Carter County Jail certification in limbo until December; state cites critically low staffing issues

Published 3:42 pm Monday, September 12, 2022

Inspectors with the Tennessee Corrections Institute conducted a reinspection of the Carter County Jail on Friday and despite improvements having been made, said the certification status will not be determined until the board meets in December.
According to a release from the sheriff’s department, TCI Detention Facility Specialist Jason Cate, who inspected the jail in July and again on Friday, told Sheriff Mike Fraley that with the current staffing issues he could not recommend the jail be recertified.
However, Cate said he would assist the department in any way he could, including visiting the jail facility again before the TCI Board of Control meeting and, if the staffing issue had improved, he would inform the board he would recommend the jail receive its recertification.
“I am pleased that TCI is willing to work with us, and that they understand the staffing issue is something that could not be fixed within the nine days between my taking office and their reinspection,” Fraley said.
The TCI inspected the jail facility on July 13, citing shortfalls and failures in seven key categories, ranging from maintenance issues to lack of training and staffing.
Fraley, who took office Sept. 1, said last week his staff had addressed many of the maintenance issues cited in the July inspection and was developing a long-term plan to address other issues, notably the lack of staffing.
When inspected in July, only 32 of the 55 full-time detention positions were filled, many with employees pulled from other divisions. A week ago, Fraley said he had 19 employees trying to cover the detention center, 24 hours a day. “With the maintenance issues now corrected we can fully focus on recruiting and retaining staff in our jail,” he said.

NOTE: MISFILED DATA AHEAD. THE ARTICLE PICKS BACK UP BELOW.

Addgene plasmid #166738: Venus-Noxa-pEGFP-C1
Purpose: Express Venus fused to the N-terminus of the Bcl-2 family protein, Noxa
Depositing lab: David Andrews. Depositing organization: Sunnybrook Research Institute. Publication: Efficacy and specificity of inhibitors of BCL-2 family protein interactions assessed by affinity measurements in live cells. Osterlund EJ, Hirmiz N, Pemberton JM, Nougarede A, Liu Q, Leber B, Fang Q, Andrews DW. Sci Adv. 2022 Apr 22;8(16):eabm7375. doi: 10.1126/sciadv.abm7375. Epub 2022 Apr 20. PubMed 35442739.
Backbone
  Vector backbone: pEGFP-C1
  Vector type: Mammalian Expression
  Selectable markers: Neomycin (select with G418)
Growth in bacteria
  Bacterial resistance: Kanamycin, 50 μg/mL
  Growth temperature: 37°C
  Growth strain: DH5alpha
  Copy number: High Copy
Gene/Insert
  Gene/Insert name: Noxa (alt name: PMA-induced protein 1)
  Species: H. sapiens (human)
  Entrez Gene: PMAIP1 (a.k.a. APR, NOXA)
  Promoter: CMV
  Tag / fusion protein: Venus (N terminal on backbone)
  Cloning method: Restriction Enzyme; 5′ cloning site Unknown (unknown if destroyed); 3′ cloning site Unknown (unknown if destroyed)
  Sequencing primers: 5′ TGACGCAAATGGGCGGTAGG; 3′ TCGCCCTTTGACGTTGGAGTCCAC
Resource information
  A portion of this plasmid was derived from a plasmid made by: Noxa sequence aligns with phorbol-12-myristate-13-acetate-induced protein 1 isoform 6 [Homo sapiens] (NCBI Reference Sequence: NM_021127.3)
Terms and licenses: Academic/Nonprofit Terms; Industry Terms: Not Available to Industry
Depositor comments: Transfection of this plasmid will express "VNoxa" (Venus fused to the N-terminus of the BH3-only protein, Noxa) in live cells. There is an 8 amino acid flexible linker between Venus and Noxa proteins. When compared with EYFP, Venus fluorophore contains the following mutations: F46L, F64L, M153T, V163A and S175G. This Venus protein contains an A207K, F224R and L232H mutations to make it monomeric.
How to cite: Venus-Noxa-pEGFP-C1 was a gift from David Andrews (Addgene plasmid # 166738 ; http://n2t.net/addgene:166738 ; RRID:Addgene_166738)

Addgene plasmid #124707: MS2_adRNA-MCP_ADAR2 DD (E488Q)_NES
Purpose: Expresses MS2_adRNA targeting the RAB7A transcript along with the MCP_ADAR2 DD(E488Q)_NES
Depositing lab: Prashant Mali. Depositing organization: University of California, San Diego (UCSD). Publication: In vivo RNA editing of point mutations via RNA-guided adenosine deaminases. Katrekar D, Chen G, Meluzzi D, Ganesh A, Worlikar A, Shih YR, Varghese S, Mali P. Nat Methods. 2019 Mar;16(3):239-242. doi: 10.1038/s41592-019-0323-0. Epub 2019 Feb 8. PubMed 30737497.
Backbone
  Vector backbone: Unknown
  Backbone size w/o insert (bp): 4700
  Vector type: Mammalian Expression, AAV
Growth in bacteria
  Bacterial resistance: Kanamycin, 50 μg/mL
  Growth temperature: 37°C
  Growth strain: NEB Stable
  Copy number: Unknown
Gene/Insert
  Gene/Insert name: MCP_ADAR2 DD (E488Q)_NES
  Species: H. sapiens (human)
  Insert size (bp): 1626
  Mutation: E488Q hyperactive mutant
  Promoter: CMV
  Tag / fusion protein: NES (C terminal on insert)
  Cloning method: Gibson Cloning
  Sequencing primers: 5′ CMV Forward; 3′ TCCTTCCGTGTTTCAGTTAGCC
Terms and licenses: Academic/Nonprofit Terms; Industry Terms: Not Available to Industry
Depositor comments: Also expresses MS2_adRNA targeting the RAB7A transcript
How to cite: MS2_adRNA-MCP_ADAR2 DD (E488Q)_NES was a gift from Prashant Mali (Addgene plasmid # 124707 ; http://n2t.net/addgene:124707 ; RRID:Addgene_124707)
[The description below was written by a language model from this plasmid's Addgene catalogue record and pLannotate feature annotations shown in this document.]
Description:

The primary concern expressed by TCI officials following their inspection on Friday was what they termed “life safety issues” that were attributed to the critically low staffing of the jail.
“I am proud of the hard work by the Corrections Division to correct many of the issues cited in the July inspection report,” Fraley said. “Staffing has been a long-term issue at the sheriff’s department, most notably within the Corrections Division and in our School Resource Officer program. These issues did not happen overnight and cannot be fixed overnight.”
Following the inspection, TCI officials met with Fraley, Chief Deputy Jeff Gazzo, Jail Administrator Capt. Matt Patterson, and Assistant Jail Administrator Lt. Barbara Scalf to discuss their findings and the next steps going forward.
Fraley said his administrative team has begun reaching out to former corrections officers who recently left to invite them to return. He also noted a civil service test will be held Tuesday, Sept. 13, at 6 p.m. at the TCAT-Elizabethton campus which will also provide a pool of potential employees. Applications will be available for the test for anyone interested in a job at the sheriff’s office. “The raise approved by the County Commission for this fiscal year should help with retaining the employees we have and recruiting new or returning employees,” Fraley said. “I am confident that we can increase our jail staff before the December TCI Board of Control meeting and retain our certification.”